Horizon CDT Research Highlights

Research Highlights

Attention-Driven Scenography

  Luke Skarth-Hayley (2018 cohort)   www.lukeskarth.com

Game Engines now find use beyond the production of video games as Real-Time Engines, across television and film production, and many other fields. Beyond real-time virtual production for the screen industries, game engines combined with streaming services bring real-time interactive media to new audiences.

While video games are becoming more accessible through this combination, there are more game engines can do for audiences, with novel design opportunities to explore. Game Engines offer unprecedented possibilities in the production of interactive narrative experiences and rich virtual environments. In synthesis, the production of interactive narrative spaces can enhance immersion and provide encounters other media do not. However, the same patterns of interaction and narrative design persist, such as the branching narratives decided by single choices by the player at key points.

This research asks what novel forms of interactive narrative design are possible with Game Engines, and more specifically what novel forms are possible in an interactive narrative space making use of environmental storytelling. It asks what roles exist for the audience between viewer and player, and how new approaches to interaction and narrative design can provide narrative experiences that react to user attention in virtual environments. It explores what other non-linear forms of narrative are possible, with a focus on those involving narrative in virtual spaces, organised to primarily be experienced spatially rather than temporally. An overview of existing forms and key examples is provided.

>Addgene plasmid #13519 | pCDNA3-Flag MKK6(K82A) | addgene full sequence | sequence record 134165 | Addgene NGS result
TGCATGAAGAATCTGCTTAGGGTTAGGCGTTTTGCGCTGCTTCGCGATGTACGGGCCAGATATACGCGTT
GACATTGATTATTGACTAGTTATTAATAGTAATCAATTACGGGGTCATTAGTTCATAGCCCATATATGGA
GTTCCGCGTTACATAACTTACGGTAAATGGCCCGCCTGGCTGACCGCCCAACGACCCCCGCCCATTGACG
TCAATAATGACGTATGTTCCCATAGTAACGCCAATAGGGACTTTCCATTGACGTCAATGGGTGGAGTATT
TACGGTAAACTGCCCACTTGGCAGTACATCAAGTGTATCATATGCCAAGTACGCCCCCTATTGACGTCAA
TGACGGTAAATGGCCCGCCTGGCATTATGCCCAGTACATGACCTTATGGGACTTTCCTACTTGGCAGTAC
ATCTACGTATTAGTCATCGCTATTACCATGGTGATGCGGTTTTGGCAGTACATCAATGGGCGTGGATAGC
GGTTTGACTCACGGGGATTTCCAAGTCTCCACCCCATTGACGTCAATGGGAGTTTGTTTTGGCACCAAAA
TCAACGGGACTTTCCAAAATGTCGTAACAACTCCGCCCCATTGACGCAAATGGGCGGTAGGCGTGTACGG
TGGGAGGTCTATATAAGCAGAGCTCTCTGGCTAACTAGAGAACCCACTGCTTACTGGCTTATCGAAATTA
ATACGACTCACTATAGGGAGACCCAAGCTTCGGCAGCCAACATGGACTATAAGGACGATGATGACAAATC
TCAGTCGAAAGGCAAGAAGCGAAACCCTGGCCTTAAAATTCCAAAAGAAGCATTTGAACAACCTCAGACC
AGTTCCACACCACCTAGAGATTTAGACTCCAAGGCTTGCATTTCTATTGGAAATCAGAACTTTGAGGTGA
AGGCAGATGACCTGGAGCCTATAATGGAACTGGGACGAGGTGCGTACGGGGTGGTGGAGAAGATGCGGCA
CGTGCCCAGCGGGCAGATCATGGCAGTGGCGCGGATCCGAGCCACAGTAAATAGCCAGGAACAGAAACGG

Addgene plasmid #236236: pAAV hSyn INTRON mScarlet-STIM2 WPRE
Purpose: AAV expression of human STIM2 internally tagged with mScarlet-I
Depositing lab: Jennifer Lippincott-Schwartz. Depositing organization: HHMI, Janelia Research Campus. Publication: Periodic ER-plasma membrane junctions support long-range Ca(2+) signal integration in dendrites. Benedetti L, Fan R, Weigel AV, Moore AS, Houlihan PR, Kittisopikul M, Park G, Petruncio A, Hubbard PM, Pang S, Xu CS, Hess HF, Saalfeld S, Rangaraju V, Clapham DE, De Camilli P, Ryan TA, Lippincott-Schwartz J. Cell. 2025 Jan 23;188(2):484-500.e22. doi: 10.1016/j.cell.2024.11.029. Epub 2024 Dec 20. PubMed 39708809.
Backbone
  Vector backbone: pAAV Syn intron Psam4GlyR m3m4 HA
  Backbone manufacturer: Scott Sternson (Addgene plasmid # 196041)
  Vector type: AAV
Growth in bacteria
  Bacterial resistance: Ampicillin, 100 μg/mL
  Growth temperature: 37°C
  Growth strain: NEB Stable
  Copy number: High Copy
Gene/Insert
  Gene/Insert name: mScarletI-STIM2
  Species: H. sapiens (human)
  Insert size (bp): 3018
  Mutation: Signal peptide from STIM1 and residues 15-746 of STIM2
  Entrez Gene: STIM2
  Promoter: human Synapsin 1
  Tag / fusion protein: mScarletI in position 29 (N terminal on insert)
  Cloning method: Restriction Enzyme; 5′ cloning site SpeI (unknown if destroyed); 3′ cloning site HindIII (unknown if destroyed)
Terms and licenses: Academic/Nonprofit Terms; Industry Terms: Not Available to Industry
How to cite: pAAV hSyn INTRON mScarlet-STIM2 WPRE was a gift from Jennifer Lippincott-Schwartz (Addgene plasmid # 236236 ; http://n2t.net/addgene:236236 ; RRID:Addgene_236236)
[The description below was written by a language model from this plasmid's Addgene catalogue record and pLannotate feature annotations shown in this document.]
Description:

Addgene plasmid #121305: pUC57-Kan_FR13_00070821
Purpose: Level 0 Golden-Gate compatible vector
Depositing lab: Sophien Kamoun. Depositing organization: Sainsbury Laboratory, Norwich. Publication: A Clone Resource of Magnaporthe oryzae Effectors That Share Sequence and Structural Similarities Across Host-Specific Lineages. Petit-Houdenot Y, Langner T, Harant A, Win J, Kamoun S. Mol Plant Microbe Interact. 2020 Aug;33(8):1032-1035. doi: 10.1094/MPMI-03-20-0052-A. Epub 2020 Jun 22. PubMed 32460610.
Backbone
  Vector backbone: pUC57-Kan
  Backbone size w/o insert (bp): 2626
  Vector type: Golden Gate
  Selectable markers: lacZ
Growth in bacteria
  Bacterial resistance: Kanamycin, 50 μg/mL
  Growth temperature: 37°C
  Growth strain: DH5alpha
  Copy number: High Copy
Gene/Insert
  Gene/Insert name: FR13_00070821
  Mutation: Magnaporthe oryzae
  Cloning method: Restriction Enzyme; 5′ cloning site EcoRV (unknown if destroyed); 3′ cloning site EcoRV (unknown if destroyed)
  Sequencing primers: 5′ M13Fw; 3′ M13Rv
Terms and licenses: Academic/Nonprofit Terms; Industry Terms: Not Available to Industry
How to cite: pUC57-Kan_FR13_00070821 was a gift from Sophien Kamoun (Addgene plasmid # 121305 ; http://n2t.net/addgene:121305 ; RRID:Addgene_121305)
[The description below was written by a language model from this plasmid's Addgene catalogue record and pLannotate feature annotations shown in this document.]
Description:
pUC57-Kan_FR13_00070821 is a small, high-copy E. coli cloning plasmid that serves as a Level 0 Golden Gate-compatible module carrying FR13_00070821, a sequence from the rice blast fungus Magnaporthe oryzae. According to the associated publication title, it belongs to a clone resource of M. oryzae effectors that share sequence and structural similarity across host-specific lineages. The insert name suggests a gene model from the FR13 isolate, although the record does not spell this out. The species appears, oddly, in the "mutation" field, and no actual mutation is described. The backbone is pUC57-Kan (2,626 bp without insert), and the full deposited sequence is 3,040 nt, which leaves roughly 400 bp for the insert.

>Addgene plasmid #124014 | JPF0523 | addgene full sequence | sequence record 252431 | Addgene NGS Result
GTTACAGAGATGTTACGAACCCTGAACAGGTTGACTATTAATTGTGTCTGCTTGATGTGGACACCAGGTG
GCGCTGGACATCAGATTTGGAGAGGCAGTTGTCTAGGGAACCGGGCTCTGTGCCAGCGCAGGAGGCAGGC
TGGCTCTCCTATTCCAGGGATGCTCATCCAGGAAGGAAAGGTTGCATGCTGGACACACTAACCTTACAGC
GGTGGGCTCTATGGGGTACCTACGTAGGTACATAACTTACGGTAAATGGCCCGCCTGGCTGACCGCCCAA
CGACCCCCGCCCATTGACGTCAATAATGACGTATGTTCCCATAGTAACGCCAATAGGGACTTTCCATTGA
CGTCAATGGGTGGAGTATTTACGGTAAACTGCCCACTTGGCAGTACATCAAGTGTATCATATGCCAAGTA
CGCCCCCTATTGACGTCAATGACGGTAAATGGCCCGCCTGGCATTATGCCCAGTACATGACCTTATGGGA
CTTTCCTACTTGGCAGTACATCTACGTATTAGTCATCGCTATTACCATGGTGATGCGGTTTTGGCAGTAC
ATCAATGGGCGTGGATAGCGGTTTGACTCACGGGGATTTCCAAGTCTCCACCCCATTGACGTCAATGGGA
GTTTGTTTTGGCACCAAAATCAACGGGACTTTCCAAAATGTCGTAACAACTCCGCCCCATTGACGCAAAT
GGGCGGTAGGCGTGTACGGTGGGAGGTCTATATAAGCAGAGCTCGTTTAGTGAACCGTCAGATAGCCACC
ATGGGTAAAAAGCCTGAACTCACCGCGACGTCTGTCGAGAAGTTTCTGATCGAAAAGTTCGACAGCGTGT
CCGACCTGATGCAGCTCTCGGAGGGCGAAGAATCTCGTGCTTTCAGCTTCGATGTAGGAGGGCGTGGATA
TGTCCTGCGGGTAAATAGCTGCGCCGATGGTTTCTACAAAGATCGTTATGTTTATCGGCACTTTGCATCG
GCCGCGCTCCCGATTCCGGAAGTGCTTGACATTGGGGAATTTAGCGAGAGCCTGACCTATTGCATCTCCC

My thesis presents the contribution of Attention-Driven Scenography (ADS), a novel form of environmental storytelling-focused interactive digital narrative design. ADS tracks user attention via the proxy of camera view in a virtual environment, and uses this to provide tacit and implicit interactions with virtual objects that respond in the moment and over time to the amount of attention given, resulting in engaging environment- and object-based experiences, and the possibility of customising entire sets of environments and scenes over time to adapt an experience to what is perceived to be of interest to the user based on their proxied attention. Situating audiences between viewer and player, this thesis suggests the term “percipient” (one who perceives keenly) given their attention influences changes in the environment and story.

The presentation of ADS consists of the design work that led to and informed it, the emergent ADS design framework, and the formalisation of the framework in a plugin for the Unity Game Engine. Example experiences and prototypes are provided, which were then evaluated through observations and studies with users to ascertain the value of ADS as a novel form of interactive storytelling.

Studying ADS through the exemplar experience Woolgatherer showed that participants responded positively to the concept once they began to understand its mechanisms, though there were questions raised about consistent interaction patterns, and induction into this novel mode of interaction between attention and environment. Some also felt uncertain about the ADS system inferring attention to drive changes in the story and environment that they did not feel they intended.

Future avenues of design emerge, particularly around balancing percipient agency with their attention and memory in a densely interactive environment, and the designer’s intent to create a cohesive but varied experience. As the ADS concept has been formalised as a software plugin, engaging other artists and designers in its use may provide further useful examination of the concept. In conclusion, there is an interesting tension in using attention to drive a spectrum of interactions from explicit through tacit to implicit, and situating users as percipients in a complex position of agency where their influence is stronger than they realise. ADS is emerging as a useful set of interaction designs that particularly suit dense and complex storytelling environments that support multiple possible readings and interpretations.

This author is supported by the Horizon Centre for Doctoral Training at the University of Nottingham (RCUK Grant No. EP/L015463/1) and BBC.